Rare and Renowned Red-on-Black Opal—“The Flame Queen”
Lot 4365
Rare and Renowned Red-on-Black Opal—“The Flame Queen”
Sold for US$ 120,000 inc. premium

Natural History

22 Jun 2008, 11:00 PDT

Los Angeles

Lot Details
Rare and Renowned Red-on-Black Opal—“The Flame Queen” Rare and Renowned Red-on-Black Opal—“The Flame Queen”
Rare and Renowned Red-on-Black Opal—“The Flame Queen”
Property of a Family Trust

Bald Hill Workings, Lightning Ridge, Australia
Ever since it was found at Lightning Ridge in 1915 by miners Jack Philips, Walter Bradley and “Irish” Joe Hegarty, this famous opal has attracted worldwide attention as one of the rarest and most superb specimens of its kind.

At the time Lightning Ridge was a risky place to speculate for opals. Early miners used picks and shovels, battling fatigue and hunger in their desparate search to find opal-rich clay. The three men took over a claim that was abandoned by a miner who left to fight in World War I. Hegarty completed the partially dug tunnel, but when he reached the typical opal level, usually around 30 feet down the shaft, it did not reveal any color—usually an indicator of the presence of gemstones—and he suspected the claim was worthless. Once Hegarty reached the clay strata, he and Bradley tunneled vertically, a dangerous procedure that could result in the collapse of the entire site. At this level nearly 35 feet below the surface, in a tunnel little more than 2 ½ feet wide with little ventilation and light, Bradley discovered a “great nobby”. He was hoisted up so that he could examine the stone under daylight.

Of the three partners, Bradley was the most skilled lapidary and had the best equipment to cut and polish the rough. He took a “bite” at the great black nobby with his steel snips—which revealed the brilliance of the opal within—a dazzling red domed center with a greenish-blue border. The three men, broke and exhausted from their labor, and hungry from eating only pancakes and syrup for three weeks, hastily sold the 263.18 carats opal to a gem buyer for £93.

The most unusual color pattern of this remarkable opal is best described as having the appearance of a fried egg—gemologically known as the “eye-of-opal” effect—created when opal infills a cavity. “The Flame Queen” is the best known gem of this type. Polished as a broad, pear-shaped buff top cabochon, its flashes change from vivid red to fiery bronze when viewed from different angles and in different light.

The cut and shape are highly unusual and enhance the natural formation of the stone. Under differing lights and angles, the stone reflects numerous combinations of color in a unique and remarkable way. In his The Opal Book , Frank Leechman writes “It is interesting to note that Mr. B. Dustan, sometime Queensland Government Geologist, mentioned in a report that the back of the Flame Queen is impressed with what appears to be traces of a gingko, a prehistoric tree which still survives in eastern Asia, where it is known as the Chinese maidenhair tree. “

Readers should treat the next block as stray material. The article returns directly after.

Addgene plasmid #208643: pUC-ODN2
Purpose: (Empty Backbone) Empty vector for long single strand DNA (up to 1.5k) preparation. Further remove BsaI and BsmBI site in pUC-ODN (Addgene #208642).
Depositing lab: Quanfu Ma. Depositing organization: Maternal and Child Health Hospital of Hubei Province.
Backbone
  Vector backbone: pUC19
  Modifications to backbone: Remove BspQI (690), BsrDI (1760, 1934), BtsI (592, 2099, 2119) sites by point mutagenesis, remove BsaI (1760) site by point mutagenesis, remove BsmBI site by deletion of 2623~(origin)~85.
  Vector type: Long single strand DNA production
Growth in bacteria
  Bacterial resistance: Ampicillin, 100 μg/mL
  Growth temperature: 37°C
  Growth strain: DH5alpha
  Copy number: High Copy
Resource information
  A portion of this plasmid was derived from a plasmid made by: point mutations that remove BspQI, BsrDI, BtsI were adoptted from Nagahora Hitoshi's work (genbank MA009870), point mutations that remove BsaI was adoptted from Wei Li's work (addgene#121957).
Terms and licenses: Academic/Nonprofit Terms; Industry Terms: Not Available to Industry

A unique stone with a rich history, the Flame Queen was exhibited in London in 1937 on the occasion of the Coronation of King George VI during the time it was part of the famous Kelsey Newman Collection of Opals. It was subsequently sold at Christie's Geneva on 21 November 1973, when it was bought on behalf of a client by David Callaghan of Hancocks & Co., then of Burlington Gardens, London. David Callaghan, appointed Chairman of the Gemmological Association of Great Britain in 1980, negotiated to borrow the stone from the client for display at the Geological Museum, South Kensington, to mark the Golden Jubilee celebrations of the Gemmological Association. The stone was displayed in its own security case.

The “Flame Queen” takes its place in gemological history with other notable opals found in Lightning Ridge—but as a “red-on-black” opal it is a world-renowned, unique specimen—and one of only a handful of museum-quality examples ever to come to auction. Weighing approximately 263.18 carats and measuring approximately 72.13 x 57.73 x 11.5mm


  • Offered in an original fitted red leather box.

    Accompanied by an American Gemological Laboratories, colored stone report number CS36709 dated January 9, 2004 stating Natural Semi-Black Opal, Australian. No gemological evidence of enhancements/treatments present. This material exhibits a fine pattern of shallow crazing.

    Purchased by Ernie Sherman, Australian opal dealer, circa 1915
    The Kelsey I. Newman Collection of Opals, United States, until 1973
    Sold Christie’s Geneva, 1973
    Purchased by Jack Plane Collection
    A Family Trust

    The Geological Museum, London, in 1937 on the occasion of the Coronation of King George VI and again at the Gemological Institute, London, in 1980-81.

    “Field Guide to Australian Opals”, by Barrie O’Leary.

    Australian Opals in Colour”, by N & R Perry.

    “The Opal Book”, by Frank Leechman, published 1961, pages 198-200.
    Quoted as writing “The Flame Queen has remained a collectors’ piece to this day and is perhaps the most famous of all the great opals.”

    “The Book of Opal”, by Wilfred Charles Eyles, published by Charles E. Tuttle Company, Inc., Japan, 1964, page 94-95.